Friday, October 10, 2008

USPTO participates in ratificatin of Singapore Treaty

USPTO participates in ratification of Singapore Treaty
Ambassador Tichenor of the U.S. Mission in Geneva, Switzerland, and USPTO Commissioner for Trademarks Lynne Beresford deposited the U.S. instruments of ratification of the Singapore Trademark Law Treaty with the newly appointed World Intellectual Property Organization (WIPO) Director General Francis Gurry on October 1, 2008. The U.S. is the 8th Member State to have ratified the Treaty. Two more Member States or intergovernmental organizations having a regional trademark office need to ratify before Singapore is in force. Fifty-five countries signed the Treaty at the end of the diplomatic conference signifying their intention to eventually join the treaty. Lois Boland, Director of the USPTO Office of Intellectual Property Policy and Enforcement and IP Attach├ęs at the U.S. Mission in Geneva, Deborah Lashley-Johnson and Nancy Omelko also attended the event.
The deposit of the instruments of ratification was Director General Gurry’s first official act as Director General which gave the deposit a special significance.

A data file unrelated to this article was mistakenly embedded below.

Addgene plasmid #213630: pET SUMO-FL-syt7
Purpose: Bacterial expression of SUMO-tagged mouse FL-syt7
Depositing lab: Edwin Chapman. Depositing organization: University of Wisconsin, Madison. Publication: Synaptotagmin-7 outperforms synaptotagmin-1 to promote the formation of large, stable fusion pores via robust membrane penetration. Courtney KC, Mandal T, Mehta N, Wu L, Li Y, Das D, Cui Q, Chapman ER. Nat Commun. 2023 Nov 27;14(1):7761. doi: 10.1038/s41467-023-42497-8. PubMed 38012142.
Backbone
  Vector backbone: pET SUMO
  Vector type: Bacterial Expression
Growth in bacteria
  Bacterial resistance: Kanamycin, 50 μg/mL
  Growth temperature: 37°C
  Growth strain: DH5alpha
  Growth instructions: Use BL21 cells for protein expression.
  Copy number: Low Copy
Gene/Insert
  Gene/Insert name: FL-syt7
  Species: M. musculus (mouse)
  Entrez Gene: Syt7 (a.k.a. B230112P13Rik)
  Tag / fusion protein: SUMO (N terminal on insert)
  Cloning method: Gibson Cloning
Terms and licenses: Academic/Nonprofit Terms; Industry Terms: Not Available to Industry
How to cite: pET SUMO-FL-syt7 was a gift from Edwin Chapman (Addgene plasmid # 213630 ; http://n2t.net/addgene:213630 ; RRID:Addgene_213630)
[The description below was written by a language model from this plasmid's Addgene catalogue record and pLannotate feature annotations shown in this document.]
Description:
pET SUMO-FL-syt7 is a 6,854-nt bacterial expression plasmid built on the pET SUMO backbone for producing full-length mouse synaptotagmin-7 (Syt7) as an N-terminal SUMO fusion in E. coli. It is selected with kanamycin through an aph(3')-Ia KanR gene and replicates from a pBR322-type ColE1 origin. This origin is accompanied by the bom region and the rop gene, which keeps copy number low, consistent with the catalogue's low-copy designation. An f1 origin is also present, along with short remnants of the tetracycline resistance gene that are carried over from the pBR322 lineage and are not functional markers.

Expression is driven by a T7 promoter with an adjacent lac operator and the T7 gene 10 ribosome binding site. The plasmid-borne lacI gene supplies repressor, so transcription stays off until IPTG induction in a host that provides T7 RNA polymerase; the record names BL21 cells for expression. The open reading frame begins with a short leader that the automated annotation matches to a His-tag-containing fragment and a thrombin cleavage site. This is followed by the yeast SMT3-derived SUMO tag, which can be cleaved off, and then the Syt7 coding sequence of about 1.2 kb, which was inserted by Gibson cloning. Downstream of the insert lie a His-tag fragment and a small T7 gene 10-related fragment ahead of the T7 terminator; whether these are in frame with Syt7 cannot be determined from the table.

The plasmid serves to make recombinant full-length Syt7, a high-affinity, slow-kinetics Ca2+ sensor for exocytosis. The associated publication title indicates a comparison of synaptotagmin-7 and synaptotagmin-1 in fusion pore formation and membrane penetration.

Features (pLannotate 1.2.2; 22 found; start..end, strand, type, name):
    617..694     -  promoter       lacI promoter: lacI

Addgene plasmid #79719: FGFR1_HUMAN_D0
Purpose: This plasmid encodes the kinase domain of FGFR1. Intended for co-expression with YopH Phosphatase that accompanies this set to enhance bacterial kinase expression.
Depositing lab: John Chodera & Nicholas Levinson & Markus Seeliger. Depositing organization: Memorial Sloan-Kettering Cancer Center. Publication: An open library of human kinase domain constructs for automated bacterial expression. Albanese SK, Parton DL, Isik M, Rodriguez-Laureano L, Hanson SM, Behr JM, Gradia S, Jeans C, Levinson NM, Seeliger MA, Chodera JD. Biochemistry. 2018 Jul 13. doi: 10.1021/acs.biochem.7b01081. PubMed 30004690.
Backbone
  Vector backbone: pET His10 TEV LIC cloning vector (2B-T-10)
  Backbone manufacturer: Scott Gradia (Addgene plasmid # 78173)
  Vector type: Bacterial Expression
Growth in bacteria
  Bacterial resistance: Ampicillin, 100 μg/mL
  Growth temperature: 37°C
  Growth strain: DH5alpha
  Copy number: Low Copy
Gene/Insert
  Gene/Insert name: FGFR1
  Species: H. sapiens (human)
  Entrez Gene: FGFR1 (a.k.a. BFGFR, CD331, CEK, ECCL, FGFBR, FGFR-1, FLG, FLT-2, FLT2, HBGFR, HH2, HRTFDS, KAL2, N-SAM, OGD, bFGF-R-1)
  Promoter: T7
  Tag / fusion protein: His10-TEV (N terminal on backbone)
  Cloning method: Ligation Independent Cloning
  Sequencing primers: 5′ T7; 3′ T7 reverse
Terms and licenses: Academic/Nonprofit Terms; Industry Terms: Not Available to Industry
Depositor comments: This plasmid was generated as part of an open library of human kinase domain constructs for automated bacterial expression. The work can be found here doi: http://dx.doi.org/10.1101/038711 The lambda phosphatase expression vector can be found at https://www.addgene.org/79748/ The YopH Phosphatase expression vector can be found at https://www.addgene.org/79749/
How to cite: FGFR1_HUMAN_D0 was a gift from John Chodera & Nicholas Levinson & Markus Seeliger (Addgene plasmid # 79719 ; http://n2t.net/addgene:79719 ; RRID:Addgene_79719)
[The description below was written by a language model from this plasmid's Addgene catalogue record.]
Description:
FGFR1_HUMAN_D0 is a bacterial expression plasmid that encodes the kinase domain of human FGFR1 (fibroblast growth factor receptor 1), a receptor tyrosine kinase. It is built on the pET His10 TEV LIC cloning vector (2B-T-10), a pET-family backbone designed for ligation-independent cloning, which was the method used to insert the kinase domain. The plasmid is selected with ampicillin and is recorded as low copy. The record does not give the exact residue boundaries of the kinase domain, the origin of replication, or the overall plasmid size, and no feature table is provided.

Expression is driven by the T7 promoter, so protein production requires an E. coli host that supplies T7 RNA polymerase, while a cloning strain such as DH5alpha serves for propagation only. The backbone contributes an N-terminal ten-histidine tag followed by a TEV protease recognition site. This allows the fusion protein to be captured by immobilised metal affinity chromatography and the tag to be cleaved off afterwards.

The Singapore Treaty updates and improves the World Intellectual Property Organization Trademark Law Treaty (TLT) of 1994 that harmonizes formalities and simplifies procedures for registering and renewing trademarks.
“Our ratification of the Singapore TLT is important in helping to bring this treaty into force, so that all trademark owners can have a more predictable, level playing field when doing business globally,” said Commissioner Beresford. Specifically, the Treaty modernizes some aspects of the earlier Trademark Law Treaty and allows national trademark offices to move to an entirely electronic system for trademark application and processing while, at the same time, preserving the rights of developing countries to maintain paper systems if that is helpful to them.
The Singapore Treaty also addresses burdensome and strict license recordal requirements in some countries that make it difficult for trademark licensors and licensees to enforce trademark rights against third parties. In addition, it expands the original TLT to apply to trademarks consisting of non-visible signs, in line with Free Trade Agreements entered into by the United States.
Ratification of the Singapore Treaty did not require implementing legislation because U.S. law is already in compliance with the provisions of the Treaty.